This week, the Philadelphia Zoo opened the Gorilla Treeway the newest extension of Zoo360, a revolutionary, first-in-the-world animal travel and exploration system. With the opening of Gorilla Treeway, a 300-foot mesh-engineered passageway great apes are taking to the treetops expanding their world and changing the zoo experience from both visitor and animal perspectives. Extending 12 feet above the visitor path from PECO Primate Reserve, Gorilla Treeway is, according to the zoo, “a 5-foot-wide by 6-foot-tall rigid trail structure that will allow the zoo’s gorillas to enjoy long-distance travel, investigate a greater variety of environments and determine their own experiences.”

With about 75 schools, elected officials and zoo members present, Philadelphia Zoo President Vikram H. Dewan joined PECO President and CEO, Craig L. Adams and internationally-renowned photographer and conservationist Gerry Ellis during a ceremonial ribbon cutting of the extension.

As birds chirped and police sirens blared, Ellis noted that these sounds of the city would inform the animals.

“The gorillas are about to experience the world in a kind of way that they have not got to up to this point in time,” said Ellis. “Just a week ago, I was walking through rain forests in Cameroon where these animals come from, but I saw very, very few of them. When I did walk through that forest, it was an incredible experience. It is one where you have walls of green right next to you all the time, and as you walk through that you have to have all your senses going at warp speed.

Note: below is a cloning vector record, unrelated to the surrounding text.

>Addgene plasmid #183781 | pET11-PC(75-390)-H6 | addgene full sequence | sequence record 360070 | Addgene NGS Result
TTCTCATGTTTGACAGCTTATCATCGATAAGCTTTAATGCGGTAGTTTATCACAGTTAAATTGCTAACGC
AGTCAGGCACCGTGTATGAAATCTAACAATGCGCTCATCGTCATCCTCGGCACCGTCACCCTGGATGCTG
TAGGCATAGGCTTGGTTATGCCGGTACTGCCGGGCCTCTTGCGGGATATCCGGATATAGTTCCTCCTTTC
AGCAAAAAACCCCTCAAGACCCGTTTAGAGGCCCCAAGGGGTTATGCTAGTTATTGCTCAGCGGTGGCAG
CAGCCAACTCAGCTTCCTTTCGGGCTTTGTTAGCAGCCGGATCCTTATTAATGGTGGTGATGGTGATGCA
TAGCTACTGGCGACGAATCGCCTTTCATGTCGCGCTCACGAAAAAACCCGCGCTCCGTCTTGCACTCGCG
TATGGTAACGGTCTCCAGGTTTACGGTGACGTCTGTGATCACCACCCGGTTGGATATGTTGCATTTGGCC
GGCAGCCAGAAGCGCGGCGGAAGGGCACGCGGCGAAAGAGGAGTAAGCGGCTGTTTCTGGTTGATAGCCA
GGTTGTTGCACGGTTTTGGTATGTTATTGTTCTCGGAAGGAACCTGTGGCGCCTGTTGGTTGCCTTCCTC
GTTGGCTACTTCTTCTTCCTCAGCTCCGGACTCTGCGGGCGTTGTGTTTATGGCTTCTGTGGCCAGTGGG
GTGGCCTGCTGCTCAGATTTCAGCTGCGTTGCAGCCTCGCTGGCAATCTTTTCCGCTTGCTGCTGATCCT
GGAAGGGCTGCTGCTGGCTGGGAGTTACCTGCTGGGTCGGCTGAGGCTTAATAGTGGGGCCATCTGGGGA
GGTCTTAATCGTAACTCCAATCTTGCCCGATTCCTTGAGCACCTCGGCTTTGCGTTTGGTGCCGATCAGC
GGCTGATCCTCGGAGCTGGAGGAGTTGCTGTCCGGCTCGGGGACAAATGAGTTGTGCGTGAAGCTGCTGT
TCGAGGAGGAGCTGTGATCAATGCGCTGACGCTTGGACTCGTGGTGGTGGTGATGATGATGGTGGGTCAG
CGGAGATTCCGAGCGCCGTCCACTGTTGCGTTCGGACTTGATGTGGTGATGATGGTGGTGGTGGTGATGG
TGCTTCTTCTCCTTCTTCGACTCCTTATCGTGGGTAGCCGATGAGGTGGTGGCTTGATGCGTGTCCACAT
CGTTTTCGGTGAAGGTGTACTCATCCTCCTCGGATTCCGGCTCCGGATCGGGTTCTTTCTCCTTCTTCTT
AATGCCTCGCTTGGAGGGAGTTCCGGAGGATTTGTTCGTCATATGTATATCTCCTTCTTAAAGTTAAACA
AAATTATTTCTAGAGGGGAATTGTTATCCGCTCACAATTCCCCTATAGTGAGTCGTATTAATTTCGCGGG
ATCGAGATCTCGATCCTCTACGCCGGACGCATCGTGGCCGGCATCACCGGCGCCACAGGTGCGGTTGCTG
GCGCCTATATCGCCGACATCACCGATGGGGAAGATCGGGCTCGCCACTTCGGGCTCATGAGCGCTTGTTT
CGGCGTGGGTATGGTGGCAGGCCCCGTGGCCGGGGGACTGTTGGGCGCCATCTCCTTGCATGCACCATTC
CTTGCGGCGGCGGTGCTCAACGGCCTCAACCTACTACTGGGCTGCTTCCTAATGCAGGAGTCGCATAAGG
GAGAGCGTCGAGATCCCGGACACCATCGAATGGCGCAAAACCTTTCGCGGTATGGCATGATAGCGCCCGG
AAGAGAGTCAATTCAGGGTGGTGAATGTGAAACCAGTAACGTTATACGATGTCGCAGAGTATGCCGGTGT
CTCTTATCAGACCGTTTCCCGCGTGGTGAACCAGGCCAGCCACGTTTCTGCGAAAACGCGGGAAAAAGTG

“When I was walking there, I thought, ‘that is so much like this experience, walking through the Philadelphia Zoo, unlike any zoo in the world because you have a chance to experience the world in 360 all the time. You think about what’s happening today, you take this for granted, but think about the wind that is blowing right now, think about the sound you just heard — the gorillas are going to get to experience that — and that’s what they have in the real world out there in the forest.”

The western lowland gorilla typically found in zoos is not the largest of the gorillas, yet it is a little mind-boggling to see a trio of gorillas up-close. Two females initially entered the Treeway, followed by a silverback male that drew awes from the gathered.

“The opening of Gorilla Treeway marks another major milestone as we continue transform the zoo experience quite literally taking visitors’ engagement wildlife to new heights,” said Dewan. “The zoo experience is evolving and though Philadelphia Zoo is an organization steeped in history, we are on the forefront of this change-defining the zoo of the future.”